The Joiners, Southampton

Intentions of an Asteroid
Live (Seven Days at Knifepoint / Freezer Burn / Stout)

Seven Days at Knifepoint made a strong start with a sound similar to The Used, but with some Tool style breaks.

The overall effect of this set was punchy and tight, with vocals drifting from melodic to nu-metal shouts with ease. SDAK have got a great sound and the addition of some more of their anthemic moments will not only help them to pop back in to your head, but will also sell some records.

Having to follow on from such a polished band, Freezer Burn sounded a little messy and had a motionless performance. There were some tuneless androgynous vocal moments that hinted at a Placebo influence.

There were songs in the set that had good ideas and acceptable execution, but the sound lacked some of the guts that might have been added by a second guitar or by some more emotional commitment to the lyrics.

One thing this band does have sorted is the bass, which laid down the solid spine of most tracks. The songs themselves weren’t bad either, showing some moments of inspiration and creativity that just needed that extra something to really shine. Freezer Burn need to work hard to ensure that their songs don’t get lost in the musical drone.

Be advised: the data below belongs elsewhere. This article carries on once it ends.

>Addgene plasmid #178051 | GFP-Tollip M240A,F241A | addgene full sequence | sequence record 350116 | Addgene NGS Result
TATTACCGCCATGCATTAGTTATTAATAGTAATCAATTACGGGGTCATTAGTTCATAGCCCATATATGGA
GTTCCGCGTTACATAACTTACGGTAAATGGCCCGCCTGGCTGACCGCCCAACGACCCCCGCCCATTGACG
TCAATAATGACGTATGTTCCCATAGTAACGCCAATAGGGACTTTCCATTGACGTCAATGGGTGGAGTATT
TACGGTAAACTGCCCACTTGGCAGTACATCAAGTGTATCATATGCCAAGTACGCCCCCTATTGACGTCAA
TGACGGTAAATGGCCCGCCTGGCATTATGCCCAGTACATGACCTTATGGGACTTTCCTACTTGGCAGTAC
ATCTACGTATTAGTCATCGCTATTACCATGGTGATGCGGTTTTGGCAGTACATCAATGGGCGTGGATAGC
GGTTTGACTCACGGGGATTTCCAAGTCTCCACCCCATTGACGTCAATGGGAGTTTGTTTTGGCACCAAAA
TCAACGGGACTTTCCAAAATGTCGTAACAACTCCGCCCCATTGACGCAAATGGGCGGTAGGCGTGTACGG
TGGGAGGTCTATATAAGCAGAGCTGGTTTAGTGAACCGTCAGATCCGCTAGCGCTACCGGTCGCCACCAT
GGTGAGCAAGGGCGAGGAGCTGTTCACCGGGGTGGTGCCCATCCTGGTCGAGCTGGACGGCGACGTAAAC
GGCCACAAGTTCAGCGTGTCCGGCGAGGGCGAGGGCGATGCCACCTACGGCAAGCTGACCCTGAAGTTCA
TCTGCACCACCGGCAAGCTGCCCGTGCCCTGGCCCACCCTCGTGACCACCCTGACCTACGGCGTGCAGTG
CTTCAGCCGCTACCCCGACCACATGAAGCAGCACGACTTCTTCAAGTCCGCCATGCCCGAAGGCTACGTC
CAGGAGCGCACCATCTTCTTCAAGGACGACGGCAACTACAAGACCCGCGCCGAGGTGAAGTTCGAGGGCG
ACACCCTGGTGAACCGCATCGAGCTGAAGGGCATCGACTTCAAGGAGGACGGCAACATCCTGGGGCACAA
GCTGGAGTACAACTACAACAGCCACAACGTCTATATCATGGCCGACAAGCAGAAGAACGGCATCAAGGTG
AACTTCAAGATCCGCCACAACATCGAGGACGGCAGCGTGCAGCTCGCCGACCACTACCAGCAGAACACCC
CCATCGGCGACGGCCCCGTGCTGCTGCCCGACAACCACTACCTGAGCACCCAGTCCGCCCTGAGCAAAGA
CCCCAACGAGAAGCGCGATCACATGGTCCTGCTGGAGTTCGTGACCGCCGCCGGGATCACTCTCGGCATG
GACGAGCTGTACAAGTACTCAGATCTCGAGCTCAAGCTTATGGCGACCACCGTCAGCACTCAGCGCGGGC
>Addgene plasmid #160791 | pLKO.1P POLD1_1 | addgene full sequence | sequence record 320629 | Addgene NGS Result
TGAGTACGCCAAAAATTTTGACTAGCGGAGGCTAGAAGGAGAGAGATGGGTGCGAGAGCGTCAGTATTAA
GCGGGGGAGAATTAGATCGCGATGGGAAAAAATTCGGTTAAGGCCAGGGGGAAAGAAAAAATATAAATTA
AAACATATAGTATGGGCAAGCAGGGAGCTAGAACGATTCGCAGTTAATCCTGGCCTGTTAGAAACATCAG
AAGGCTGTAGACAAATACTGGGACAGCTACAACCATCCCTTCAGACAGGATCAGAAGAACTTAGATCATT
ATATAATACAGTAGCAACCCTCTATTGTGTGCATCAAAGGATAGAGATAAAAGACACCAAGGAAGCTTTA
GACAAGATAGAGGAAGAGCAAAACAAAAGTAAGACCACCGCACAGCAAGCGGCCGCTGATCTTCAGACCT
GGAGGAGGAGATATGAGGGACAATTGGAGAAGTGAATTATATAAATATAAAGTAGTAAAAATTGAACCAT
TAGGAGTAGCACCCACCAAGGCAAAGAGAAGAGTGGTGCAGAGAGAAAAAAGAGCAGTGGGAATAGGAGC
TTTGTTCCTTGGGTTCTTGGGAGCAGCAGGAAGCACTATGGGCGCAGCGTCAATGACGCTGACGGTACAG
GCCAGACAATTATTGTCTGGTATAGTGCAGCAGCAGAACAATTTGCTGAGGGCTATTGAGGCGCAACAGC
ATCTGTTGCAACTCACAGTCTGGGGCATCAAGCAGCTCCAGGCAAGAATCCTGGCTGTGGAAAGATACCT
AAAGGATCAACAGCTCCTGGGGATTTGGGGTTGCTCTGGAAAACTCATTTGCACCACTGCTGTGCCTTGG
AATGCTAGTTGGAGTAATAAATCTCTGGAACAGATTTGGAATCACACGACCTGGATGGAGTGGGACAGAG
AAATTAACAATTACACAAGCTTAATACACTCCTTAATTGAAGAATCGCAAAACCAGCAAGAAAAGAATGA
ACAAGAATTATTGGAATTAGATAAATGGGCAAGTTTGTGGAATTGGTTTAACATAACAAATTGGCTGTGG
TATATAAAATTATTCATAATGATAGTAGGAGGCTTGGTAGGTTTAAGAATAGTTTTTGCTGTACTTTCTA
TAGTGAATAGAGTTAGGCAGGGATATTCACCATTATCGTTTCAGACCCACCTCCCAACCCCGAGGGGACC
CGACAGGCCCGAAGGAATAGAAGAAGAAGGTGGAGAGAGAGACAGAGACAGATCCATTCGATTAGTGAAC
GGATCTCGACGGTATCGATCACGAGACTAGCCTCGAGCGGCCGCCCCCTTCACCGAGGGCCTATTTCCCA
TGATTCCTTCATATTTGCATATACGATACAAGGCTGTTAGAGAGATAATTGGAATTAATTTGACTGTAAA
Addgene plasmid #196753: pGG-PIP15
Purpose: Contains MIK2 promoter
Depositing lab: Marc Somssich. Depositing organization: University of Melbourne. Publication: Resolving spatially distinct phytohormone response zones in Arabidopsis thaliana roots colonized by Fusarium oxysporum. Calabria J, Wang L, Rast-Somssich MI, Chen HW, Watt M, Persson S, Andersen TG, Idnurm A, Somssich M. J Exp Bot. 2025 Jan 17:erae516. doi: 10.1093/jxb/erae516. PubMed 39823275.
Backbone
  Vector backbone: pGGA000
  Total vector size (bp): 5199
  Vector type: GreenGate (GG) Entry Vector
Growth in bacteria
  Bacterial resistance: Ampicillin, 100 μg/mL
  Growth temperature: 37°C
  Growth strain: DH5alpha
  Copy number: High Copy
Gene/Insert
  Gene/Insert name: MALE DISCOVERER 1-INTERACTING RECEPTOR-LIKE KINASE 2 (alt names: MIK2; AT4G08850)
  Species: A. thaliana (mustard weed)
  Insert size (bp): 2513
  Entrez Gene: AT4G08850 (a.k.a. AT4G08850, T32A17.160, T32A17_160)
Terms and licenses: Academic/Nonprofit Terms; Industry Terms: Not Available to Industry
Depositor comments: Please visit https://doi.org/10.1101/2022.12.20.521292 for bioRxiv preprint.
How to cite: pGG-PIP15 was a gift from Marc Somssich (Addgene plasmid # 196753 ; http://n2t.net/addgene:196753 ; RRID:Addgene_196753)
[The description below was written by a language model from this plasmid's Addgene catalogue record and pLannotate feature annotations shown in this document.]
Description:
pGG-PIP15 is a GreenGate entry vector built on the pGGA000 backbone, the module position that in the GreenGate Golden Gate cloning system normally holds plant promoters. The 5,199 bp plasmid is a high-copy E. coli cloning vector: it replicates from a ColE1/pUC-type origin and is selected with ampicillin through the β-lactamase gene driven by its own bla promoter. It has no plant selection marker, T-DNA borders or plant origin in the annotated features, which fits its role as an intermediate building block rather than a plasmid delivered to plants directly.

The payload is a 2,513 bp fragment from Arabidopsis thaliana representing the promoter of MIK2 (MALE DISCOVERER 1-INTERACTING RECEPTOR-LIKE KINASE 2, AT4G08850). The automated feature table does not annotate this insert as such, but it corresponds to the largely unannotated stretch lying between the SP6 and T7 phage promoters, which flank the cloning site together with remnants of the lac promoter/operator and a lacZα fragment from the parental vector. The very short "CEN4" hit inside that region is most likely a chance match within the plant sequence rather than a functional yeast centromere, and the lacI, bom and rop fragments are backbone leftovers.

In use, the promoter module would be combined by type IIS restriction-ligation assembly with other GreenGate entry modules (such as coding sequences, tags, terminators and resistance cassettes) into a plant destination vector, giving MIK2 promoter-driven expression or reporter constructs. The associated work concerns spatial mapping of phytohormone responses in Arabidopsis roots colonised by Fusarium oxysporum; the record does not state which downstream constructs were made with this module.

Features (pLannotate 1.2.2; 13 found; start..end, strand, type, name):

Stout managed to produce a well honed, well presented performance with the right mixture of energy and music. Some great drumming pulled each song in and out of the loud moments and the vocal duels between the front-man and guitarist kept things interesting, even going as far as an ambient whale-song break in between the Jason Perry style deployed during the more conventional moments of the set.

The Stout set was a chunky rock experience with loads of energy.

Intentions of an Asteroid played a familiar sounding set that really only managed to stand out because of the quality and togetherness of the band. Unbelievably good vocals, including three part harmonies, were the difference that stopped each chorus from becoming forgettable.

It wouldn’t be fair to skip over the fact that there were a couple of really good songs, such as ‘Shaped at Dawn’, that were pleasing to the ear. In fact, there were no really bad tracks in the whole set. However, the ability and quality of the band does make you wonder why they aren’t applying themselves to something a bit more unique that might give them a sharper edge and get them noticed.

Written by Fenton on

Steve Fenton writes in our music, words, and culture categories. He was Editor in Chief for The Mag and covered live music for DV8 Magazine and Spill Magazine. He was often found in venues throughout the UK alongside ace-photographer, Mark Holloway. Steve is also a technical writer and programmer and writes gothic fiction. Steve studied Psychology at OSC, and Anarchy in the UK: A History of Punk from 1976-1978 at the University of Reading.